McIntire's book takes aim at Florida State, college sports

Through his stories for The New York Times, Ridgefield resident Mike McIntire is known to readers as a dogged investigative reporter focusing on national and international news.

His first book, however, focuses on college sports.

Published Sept. 5 by W.W. Norton & Company, Champions Way: Football, Florida, and the Lost Soul of College Sports, sprang from reporting McIntire did with a fellow Times journalist, Walt Bogdanich, for several stories on former star quarterback Jameis Winston and alleged crimes and cover-ups at the Florida State University football program. The stories were a finalist for a Pulitzer Prize award in 2015.

“Walt began the focus with an investigation of the Jameis Winston [rape] case, and how both the police and the university mishandled the case,” said McIntire, who got his journalism start at The Wilton Bulletin, a sister paper of The Ridgefield Press. “From there, it led me to look for more information into potentially a deeper issue at this school that could be addressed. For the book, the goal was to tell this broader story in a way that is engaging. It became a great way to tell the story through the lens of Florida State.”

A press release from W.W. Norton describes McIntire’s book as “uncovering the workings of a system that enables athletes to violate academic standards and avoid criminal prosecution for actions ranging from shoplifting to drunk driving.”

“At the heart of Champions Way is the untold story of a whistle-blower, Christie Suggs, and her wrenching struggle to hold a corrupt system to account,” wrote W.W. Norton in its press release. “Together with shocking new details about prominent sports figures, including NFL quarterback Jameis Winston and former FSU coach Bobby Bowden, Champions Way shines a light on the ethical, moral, and legal compromises inherent in the making of a championship sports program.”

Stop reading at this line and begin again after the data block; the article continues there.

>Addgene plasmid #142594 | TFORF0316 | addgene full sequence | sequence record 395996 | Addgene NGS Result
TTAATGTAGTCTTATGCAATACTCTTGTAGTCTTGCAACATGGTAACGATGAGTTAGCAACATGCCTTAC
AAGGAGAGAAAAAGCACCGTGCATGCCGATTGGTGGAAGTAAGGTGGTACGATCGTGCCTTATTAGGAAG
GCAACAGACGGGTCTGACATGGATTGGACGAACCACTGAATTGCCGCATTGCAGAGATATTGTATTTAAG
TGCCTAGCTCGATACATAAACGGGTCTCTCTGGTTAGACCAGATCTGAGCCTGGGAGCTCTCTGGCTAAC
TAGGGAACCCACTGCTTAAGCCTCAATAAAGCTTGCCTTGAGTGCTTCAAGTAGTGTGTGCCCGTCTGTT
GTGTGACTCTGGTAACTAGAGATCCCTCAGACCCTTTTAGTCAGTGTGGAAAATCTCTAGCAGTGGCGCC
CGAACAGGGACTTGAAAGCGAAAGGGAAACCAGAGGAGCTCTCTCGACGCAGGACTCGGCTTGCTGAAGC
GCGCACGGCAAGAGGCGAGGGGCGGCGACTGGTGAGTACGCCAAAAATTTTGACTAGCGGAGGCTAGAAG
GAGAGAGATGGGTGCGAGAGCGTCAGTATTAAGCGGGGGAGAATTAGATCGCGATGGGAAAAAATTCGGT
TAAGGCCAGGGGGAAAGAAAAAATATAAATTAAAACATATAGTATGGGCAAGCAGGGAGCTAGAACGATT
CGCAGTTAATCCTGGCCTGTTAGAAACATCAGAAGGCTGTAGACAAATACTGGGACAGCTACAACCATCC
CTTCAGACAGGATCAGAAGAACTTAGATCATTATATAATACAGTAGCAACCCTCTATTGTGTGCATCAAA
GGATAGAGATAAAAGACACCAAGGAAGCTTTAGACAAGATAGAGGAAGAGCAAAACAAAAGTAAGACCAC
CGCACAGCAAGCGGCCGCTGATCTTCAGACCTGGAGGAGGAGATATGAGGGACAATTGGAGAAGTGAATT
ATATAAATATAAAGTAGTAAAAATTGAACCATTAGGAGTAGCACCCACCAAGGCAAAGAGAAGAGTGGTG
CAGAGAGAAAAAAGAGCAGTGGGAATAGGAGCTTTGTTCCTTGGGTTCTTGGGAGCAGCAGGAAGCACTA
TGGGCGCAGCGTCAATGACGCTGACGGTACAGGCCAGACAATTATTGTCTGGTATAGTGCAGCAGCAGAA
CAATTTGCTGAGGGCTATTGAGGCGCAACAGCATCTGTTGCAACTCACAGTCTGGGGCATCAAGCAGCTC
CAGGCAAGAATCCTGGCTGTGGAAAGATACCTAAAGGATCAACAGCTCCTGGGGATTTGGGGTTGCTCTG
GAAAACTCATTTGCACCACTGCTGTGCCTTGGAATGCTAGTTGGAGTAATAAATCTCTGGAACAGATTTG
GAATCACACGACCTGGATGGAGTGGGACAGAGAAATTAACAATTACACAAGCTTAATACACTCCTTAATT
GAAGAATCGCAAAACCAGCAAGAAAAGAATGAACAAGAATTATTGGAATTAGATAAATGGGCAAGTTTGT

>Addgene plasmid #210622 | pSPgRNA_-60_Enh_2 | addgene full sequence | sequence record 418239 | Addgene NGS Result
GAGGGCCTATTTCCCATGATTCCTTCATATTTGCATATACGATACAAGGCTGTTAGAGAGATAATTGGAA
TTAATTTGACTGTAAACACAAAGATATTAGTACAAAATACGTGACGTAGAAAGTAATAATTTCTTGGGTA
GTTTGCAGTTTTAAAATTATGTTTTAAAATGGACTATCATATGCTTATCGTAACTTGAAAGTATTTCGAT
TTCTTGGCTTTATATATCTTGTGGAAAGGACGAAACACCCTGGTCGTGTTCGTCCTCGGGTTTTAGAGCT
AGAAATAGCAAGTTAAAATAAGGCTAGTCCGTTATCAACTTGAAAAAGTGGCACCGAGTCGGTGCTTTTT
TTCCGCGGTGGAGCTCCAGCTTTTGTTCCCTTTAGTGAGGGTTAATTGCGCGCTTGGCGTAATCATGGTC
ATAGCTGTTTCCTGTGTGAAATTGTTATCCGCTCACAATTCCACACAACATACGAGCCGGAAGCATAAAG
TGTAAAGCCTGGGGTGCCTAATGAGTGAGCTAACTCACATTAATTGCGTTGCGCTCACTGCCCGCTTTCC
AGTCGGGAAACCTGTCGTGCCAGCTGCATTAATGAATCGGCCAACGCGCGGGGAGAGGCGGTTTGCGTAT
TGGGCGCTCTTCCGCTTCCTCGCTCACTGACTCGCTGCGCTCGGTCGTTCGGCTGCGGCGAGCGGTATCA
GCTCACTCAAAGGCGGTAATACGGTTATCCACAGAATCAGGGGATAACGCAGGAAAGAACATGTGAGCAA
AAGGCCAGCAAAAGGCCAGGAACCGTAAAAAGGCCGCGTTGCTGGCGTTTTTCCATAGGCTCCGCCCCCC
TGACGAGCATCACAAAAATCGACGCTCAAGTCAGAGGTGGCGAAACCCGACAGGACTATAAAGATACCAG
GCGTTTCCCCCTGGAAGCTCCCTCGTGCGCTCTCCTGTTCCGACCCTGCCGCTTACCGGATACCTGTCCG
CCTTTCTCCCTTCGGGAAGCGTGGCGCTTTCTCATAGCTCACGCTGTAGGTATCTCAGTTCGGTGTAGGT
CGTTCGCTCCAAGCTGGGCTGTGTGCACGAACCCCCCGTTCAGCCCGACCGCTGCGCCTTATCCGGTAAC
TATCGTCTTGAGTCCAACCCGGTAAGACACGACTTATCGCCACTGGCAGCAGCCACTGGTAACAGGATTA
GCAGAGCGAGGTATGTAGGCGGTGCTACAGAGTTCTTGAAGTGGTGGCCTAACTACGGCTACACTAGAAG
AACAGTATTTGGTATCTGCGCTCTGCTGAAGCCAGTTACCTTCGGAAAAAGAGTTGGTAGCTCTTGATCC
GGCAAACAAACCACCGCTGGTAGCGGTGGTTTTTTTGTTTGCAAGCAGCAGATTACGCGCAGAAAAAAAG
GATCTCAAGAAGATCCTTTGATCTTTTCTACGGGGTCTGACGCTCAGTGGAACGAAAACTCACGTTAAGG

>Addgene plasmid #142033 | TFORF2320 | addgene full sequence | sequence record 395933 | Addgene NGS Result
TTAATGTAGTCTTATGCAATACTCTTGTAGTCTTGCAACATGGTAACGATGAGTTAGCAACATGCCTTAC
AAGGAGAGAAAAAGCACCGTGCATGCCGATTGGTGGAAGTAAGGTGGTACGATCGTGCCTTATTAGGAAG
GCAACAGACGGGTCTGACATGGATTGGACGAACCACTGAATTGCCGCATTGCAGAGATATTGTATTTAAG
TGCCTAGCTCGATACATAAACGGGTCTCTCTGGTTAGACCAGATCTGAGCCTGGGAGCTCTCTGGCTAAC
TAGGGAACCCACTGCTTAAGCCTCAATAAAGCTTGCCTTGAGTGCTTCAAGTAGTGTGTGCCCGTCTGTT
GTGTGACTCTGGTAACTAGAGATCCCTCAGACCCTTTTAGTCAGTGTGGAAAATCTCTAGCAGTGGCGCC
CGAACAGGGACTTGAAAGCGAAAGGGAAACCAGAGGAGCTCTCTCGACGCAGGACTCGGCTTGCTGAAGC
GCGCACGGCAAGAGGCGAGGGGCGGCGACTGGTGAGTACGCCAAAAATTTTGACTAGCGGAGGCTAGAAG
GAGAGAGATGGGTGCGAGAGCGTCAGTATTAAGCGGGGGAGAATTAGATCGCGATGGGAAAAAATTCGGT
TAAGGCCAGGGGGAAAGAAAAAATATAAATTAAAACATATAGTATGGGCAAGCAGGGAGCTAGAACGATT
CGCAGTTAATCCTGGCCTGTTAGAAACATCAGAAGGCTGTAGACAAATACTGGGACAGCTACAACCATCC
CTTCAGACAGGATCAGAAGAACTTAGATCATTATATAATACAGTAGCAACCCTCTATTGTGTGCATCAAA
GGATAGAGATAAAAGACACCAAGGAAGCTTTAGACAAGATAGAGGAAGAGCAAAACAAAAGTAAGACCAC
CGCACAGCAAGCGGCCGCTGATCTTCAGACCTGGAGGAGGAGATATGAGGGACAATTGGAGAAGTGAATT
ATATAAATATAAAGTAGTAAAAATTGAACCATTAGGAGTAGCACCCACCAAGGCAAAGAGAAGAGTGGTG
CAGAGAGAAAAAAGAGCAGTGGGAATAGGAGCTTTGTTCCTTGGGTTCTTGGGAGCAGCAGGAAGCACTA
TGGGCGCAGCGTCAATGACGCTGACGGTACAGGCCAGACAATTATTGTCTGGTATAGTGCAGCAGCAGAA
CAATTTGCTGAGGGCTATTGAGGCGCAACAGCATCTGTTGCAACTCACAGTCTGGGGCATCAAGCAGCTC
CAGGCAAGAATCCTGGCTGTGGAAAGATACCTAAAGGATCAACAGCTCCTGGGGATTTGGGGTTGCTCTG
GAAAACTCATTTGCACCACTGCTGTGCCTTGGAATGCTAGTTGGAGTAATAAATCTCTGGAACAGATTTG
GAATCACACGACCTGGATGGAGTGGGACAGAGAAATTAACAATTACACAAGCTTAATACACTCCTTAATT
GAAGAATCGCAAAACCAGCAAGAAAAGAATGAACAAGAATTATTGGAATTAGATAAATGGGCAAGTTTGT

“Florida has good public records, so it was easier as a journalist to find information,” said McIntire, who will speak and sign copies of the book at the Ridgefield Library on Monday, Sept. 25, from 7 to 8:30. “Obviously, Florida State did not want their image negatively affected, so a lot of people were not willing to give away information. Others, however, were very happy to have the issue be known and put out there.

“Florida State strongly disagreed with our stories for the Times, though they could point to no factual errors,” added McIntire.

McIntire’s book extends beyond Florida State to explore and discuss causes for why big-time college sports have become a ripe environment for ethical and moral failings.

“[McIntire] effectively weaves together emails, police reports, court transcripts, and interviews with whistle-blowers and victims,” said Publishers Weekly in an advance endorsement for the book. “[He] summarizes the history of college sports and the social and economic culture of football in American universities … convincingly arguing that these transgressions are widespread.”